University of Saskatchewan researcher Dr. Reza Haghgoo (PhD) has developed a novel computer model to help engineers design more efficient equipment used across the energy sector for producing chemicals including syngas, a clean energy source with the potential to replace natural gas in generating electricity.
Syngas — a mixture of hydrogen, carbon monoxide and carbon dioxide — is a cheaper alternative to fossil fuels and is produced in refinery equipment called fluidized beds. Syngas is a growing industry, especially in Asia and Australia. The gas helps refine other chemicals — as of 2014, 25 per cent of ammonia and over 30 per cent of methanol worldwide was produced using syngas.
“The current production process in fluidized beds is not very efficient and our research tackles that,” said Dr. Raymond Spiteri (PhD), a USask computer science professor and Haghgoo’s former co-supervisor.
Haghgoo’s computer model creates virtual simulations that could help companies save time and tens of thousands of dollars for large-scale testing because engineers would know in advance whether their fluidized bed design is practical or whether it doesn’t work.
He said it is extremely difficult, time-consuming and prohibitively expensive to obtain actual measurements inside industrial-scale fluidized beds, where millions of particles interact at the same time. Haghgoo’s simulations have the advantage of studying overall particle flows instead of looking at the behaviour of individual particles.
The findings, part of Haghgoo’s PhD project, are published in Particuology, Powder Technology and the International Journal of Multiphase Flow.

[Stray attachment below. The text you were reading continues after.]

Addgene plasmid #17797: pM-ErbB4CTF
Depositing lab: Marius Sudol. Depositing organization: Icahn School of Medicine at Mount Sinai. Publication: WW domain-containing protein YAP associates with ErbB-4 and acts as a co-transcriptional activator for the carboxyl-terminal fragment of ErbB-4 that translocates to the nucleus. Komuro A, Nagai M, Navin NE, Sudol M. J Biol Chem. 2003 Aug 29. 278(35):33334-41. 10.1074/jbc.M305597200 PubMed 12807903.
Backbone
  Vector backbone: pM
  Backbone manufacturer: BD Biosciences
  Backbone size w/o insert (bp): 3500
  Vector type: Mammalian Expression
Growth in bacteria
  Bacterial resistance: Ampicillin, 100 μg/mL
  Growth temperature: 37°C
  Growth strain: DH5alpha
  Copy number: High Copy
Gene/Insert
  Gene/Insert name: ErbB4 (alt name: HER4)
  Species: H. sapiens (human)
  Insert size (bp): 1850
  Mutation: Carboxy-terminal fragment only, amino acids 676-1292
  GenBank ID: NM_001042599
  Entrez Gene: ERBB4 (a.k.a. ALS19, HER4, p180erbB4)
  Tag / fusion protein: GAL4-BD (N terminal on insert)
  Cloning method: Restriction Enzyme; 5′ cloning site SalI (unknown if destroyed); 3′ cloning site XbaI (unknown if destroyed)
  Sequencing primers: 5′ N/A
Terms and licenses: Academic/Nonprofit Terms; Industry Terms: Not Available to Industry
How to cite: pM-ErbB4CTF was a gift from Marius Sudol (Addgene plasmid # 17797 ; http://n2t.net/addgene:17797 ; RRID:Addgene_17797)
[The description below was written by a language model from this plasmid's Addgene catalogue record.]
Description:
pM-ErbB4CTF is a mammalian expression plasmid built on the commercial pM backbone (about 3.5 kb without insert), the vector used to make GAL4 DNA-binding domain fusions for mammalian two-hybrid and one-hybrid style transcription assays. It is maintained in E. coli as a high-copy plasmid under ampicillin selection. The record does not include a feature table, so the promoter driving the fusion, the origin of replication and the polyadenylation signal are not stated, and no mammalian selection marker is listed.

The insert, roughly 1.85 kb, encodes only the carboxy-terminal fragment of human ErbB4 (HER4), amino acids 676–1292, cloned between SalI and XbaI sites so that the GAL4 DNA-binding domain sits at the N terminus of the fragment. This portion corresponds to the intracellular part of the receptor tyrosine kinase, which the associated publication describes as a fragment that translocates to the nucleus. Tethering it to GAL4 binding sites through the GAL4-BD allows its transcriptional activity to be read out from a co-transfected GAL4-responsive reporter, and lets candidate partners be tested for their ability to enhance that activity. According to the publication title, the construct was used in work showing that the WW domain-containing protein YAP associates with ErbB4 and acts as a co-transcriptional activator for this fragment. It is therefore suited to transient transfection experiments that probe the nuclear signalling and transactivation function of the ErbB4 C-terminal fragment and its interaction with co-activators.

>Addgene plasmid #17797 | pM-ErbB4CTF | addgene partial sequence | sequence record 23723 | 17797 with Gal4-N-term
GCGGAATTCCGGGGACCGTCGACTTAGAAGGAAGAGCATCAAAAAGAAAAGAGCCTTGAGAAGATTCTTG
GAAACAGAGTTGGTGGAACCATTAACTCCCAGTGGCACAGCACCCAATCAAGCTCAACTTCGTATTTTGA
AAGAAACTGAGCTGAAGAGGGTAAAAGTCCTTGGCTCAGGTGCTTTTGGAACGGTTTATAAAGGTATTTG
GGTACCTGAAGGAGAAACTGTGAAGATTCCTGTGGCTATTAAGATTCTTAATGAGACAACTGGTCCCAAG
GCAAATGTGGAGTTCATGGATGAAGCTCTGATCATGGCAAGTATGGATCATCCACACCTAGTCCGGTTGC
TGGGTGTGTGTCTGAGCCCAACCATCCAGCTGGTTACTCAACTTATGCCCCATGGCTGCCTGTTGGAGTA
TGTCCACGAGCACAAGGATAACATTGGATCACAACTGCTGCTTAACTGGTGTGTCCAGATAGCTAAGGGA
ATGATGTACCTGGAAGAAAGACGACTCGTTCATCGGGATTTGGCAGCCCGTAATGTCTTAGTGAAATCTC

“Reza’s research contributions have positioned us at the forefront of gas-particle simulation research in Canada and the world,” said Dr. Donald Bergstrom (PhD), USask mechanical engineering professor and Haghgoo’s former co-supervisor.
Inside fluidized beds, particles of coal or biomass — plant or animal-derived waste — react with air at high pressure and temperature in intense mixing zones that synthesize syngas. Because particle flows are very chaotic and unpredictable, understanding how they behave inside fluidized beds is key to designing more efficient equipment.
A combination of physics and advanced computational methods, Haghgoo’s virtual simulations of particle flows accurately predict the complex and constantly changing conditions of these flows in fluidized beds. His simulations match the results of three previous studies based on experimental testing.
“The better the mixing rate of air and particles, the more efficiently the fluidized bed will operate,” said Haghgoo, now a post-doctoral fellow in mechanical engineering originally from Iran.
Many industrial processes use fluidized beds across the resource and energy sector, and Haghgoo’s research could be especially important for processing potash in Saskatchewan.
During the USask-sponsored AIMday™ Big Data event, where companies raise technological challenges and issues with researchers to find solutions, Haghgoo’s team met with officials from a potash company to discuss a potential collaboration involving the use of Haghgoo’s computer model to optimize the company’s fluidized bed technology for potash production.
“Reza’s computer model could be also used for predicting pneumatic transport in air seeders, slurry flow in pipelines, or sediment deposition in rivers. I am extremely excited about future applications,” said Bergstrom.
The research was funded by the federal agency NSERC and Carbon Management Canada.
Federica Giannelli is a graduate student intern in the University of Saskatchewan research profile and impact unit.
This article first ran as part of the 2018 Young Innovators series, an initiative of the U of S Research Profile and Impact office in partnership with the Saskatoon StarPhoenix.